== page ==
Thursday, February 26, 2009

Sugaring Time

 While we were trimming fruit trees and cutting trees in the timber this week, we noticed that the sap was starting to rise. This is always a sure sign that spring is on its way, but in many parts of the country it also means that sugaring time is here, the start of the maple syrup season.
Full disclosure: I am a maple syrup junkie! I love real maple syrup the way some people love high quality wine or olive oil. For those of you who are unaware, I am not talking about those plastic bottles of pancake syrup with the "Hot" indicator built into the lable, or, heaven forbid, that scary woman-shaped bottle. Blech! Take a look at the ingredient lists on one of those bottles sometime, that's truly frightening! No, I'm talking about good, rich, all-natural (preferable Grade B) maple syrup.

During the winter, I eat maple syrup on my steel-cut oatmeal every morning. And this morning, I opened my last quart (yes QUART) of real maple syrup. This bottle is a special treat because it was a gift from our dear friend Diann, brought back from her travels in Minnesota. The syrup that I just finished was a local syrup from northwestern Iowa and it was very nice. But this Minnesota syrup from Wild Country Maple Syrup is marvelous, dark and rich, I could just about drink it straight. This is what maple syrup should be!

Since I'm a storyteller by habit and profession, I have to share my syrup story...

When I was young I was in love with the Little House on the Prairie books. I had them all and read them over and over (I know, total dork!). I wanted to live that life, and now to small degree, I do. But regardless, I loved all the small daily details about their lives and one day after a storm that provided us with a snow day, I recalled a particular story in one of the books about making maple candy in the clean snow after a storm. I had to try it! So I followed the description of the process in the book as closely as possible, pouring some of our syrup into a pan and heating it to a boil on the stove (I'm sure I had permission to use the stove, Mom). Then I took the hot pan outside and carefully poured the syrup in swirls onto the clean snow.
To my total disappointment, the slightly cooled syrup melted right through the deep snow and disappeared into the ground.  I couldn't imagine what had happened, why hadn't it worked?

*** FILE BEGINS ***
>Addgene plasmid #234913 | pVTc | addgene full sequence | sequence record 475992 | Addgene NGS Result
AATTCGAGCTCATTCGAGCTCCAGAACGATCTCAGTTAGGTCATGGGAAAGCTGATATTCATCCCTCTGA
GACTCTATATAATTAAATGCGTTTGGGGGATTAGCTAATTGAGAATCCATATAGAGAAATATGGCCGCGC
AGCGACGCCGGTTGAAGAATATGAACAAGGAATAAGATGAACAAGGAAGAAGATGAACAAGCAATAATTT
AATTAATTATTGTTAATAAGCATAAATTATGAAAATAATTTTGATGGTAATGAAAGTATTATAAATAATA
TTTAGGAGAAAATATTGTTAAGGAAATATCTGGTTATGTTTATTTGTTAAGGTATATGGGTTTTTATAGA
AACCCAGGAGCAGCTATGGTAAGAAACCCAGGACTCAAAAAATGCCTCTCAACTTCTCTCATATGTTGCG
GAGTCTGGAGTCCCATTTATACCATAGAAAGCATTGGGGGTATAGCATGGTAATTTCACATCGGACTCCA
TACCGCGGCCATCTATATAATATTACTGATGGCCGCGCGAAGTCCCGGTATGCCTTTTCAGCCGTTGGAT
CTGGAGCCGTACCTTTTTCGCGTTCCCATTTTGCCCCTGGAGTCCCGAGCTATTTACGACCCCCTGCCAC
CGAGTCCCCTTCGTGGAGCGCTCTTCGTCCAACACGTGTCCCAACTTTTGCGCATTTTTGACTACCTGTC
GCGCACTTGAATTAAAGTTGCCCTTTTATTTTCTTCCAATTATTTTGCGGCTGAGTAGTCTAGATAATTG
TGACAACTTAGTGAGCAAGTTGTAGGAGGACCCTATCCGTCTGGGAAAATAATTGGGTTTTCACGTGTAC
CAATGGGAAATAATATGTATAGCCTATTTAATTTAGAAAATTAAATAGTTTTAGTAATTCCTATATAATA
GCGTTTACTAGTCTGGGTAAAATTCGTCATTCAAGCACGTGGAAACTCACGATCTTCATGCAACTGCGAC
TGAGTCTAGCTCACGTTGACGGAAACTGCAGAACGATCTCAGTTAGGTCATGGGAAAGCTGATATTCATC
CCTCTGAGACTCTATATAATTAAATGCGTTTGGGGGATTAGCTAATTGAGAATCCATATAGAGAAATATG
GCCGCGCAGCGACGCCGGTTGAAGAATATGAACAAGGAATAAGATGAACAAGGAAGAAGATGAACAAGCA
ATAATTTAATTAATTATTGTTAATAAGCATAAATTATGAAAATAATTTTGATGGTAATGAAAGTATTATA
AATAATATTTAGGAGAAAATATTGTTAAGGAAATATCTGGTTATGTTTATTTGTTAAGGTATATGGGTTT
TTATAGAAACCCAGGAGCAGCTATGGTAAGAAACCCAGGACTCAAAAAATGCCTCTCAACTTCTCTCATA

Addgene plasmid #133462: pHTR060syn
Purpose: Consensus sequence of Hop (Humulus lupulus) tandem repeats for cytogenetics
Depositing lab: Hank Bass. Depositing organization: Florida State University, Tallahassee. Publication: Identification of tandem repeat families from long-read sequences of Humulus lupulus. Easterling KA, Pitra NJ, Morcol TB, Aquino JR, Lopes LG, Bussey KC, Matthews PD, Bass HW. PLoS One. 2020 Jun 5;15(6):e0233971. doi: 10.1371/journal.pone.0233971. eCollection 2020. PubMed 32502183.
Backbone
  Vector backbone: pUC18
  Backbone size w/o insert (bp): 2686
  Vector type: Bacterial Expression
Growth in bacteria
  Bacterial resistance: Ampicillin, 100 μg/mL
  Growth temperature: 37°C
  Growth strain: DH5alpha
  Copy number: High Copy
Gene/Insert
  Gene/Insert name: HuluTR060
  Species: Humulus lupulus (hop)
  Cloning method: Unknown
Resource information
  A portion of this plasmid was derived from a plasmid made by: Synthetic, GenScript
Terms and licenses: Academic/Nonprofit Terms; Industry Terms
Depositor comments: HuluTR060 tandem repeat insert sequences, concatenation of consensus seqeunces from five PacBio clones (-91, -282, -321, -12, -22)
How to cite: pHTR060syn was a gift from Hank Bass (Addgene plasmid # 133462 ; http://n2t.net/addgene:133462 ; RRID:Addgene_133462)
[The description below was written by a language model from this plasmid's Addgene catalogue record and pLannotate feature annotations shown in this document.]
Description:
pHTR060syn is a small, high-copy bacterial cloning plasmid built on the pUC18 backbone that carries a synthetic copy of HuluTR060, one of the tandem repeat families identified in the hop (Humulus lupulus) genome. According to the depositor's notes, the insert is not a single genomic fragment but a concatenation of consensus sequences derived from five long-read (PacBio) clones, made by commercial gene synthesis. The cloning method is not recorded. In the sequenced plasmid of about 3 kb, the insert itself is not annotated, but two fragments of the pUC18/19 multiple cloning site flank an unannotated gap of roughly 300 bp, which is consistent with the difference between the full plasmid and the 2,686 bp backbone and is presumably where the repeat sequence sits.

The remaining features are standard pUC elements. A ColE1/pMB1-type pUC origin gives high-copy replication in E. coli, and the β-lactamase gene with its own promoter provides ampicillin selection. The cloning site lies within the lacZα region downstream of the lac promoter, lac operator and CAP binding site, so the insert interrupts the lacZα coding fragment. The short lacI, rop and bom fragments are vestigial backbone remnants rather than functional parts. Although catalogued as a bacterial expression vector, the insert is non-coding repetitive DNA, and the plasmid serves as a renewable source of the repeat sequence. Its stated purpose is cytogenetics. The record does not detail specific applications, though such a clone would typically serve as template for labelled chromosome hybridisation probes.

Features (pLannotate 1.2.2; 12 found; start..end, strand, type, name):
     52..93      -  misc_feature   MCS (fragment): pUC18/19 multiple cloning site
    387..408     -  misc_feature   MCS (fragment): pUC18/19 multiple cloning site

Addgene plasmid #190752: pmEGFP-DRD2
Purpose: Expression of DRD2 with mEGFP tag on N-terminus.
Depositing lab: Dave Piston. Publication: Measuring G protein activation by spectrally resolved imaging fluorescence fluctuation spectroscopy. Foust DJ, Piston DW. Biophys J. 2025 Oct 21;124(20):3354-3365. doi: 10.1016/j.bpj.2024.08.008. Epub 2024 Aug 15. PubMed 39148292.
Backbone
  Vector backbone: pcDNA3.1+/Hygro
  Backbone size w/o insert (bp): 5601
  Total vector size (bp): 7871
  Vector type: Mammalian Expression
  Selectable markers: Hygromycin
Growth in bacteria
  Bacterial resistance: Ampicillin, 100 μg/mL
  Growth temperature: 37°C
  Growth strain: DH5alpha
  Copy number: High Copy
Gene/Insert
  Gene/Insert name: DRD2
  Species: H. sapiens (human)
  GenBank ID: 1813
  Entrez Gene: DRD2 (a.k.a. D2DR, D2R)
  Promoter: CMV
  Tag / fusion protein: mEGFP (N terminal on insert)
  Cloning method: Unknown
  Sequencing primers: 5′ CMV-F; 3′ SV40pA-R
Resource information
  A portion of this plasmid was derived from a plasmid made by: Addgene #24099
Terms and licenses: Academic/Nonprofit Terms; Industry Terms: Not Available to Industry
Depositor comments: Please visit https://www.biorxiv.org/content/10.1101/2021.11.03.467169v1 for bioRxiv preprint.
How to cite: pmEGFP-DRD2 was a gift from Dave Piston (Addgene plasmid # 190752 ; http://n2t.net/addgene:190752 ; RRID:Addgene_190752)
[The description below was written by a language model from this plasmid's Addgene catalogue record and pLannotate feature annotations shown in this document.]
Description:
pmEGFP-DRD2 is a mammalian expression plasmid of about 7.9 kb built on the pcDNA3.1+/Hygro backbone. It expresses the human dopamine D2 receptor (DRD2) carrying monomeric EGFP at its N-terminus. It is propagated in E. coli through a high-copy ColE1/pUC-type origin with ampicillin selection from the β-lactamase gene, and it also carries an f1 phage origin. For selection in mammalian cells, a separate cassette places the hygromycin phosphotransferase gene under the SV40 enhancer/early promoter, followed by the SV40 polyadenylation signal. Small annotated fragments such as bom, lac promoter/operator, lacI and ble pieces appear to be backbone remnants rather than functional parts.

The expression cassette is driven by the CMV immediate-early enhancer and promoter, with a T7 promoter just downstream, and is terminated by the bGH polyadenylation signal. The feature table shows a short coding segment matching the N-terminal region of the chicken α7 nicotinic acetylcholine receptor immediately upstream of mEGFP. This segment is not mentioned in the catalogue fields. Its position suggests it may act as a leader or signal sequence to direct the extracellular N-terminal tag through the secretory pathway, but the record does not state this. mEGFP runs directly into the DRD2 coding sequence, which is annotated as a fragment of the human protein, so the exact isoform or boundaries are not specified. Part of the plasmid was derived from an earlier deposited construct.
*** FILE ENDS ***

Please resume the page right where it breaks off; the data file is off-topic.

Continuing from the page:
It was only recently that I remembered that whole experiment and realized that what failed wasn't my was my syrup. We lived in middle-class Iowa, we didn't use real maple syrup, we used the aforementioned pancake syrup, just like everyone else in our neighborhood.  I don't really remember when I realized there was an alternative, but the first time that I consciously tried the real stuff, that was it. I was hooked and I never looked back.

Now that I have that story back in my memory, I'm waiting for a nice deep, fresh snowfall so I can try the maple syrup candy experiment again. If you've tried it, let me know how it worked for you. If you want to try it, just remember... substitutions are not acceptible and corn syrup with maple flavoring is NOT the same as maple syrup. Get yourself some real maple syrup, Grade B, if possible and have yourself a real treat!


Sara said...

There is just nothing like pure maple syrup...I agree! I love that my favorite restaurant in Bozeman offers organic maple syrup as an option with your breakfast yummies. When we were in the northeast, a friend gave us a gift of some Vermont maple syrup...yum! I love your story about using "fake" syrup in the snow...funny funny :) Once you've had the good stuff, it's hard to go back!

girlwithasword said...

Jill, i think we are twins separated at birth (except for your strange love of winter...that's just weird). I too was obsessed with the little house books and damn near wore them out when I was a youngster. YES you have to tell us how the maple syrup candy experiment works out - I well remember that passage, and it's even detailed in the "little house" cookbook (wait, did I just "out" myself as being even dorkier than you?)

Headfam said...

Hmmmm... I'll have to try to find some good maple syrup to check it out. Can't do the candy thing in Texas, of course. And....I'll have to wait until after Lent...oh, well. Let us all know how the candy experiment goes. How late do you get snow up there?

Claire said...

I haven't performed the maple syrup experiment, but I have eaten the results. When I was young, we visited a maple syrup farm in Canada (we have a lot of them there!) and that is exactly what they did at the end of the tour.....and it was unforgettably good. I think you might want to cool the hot syrup a little bit before pouring.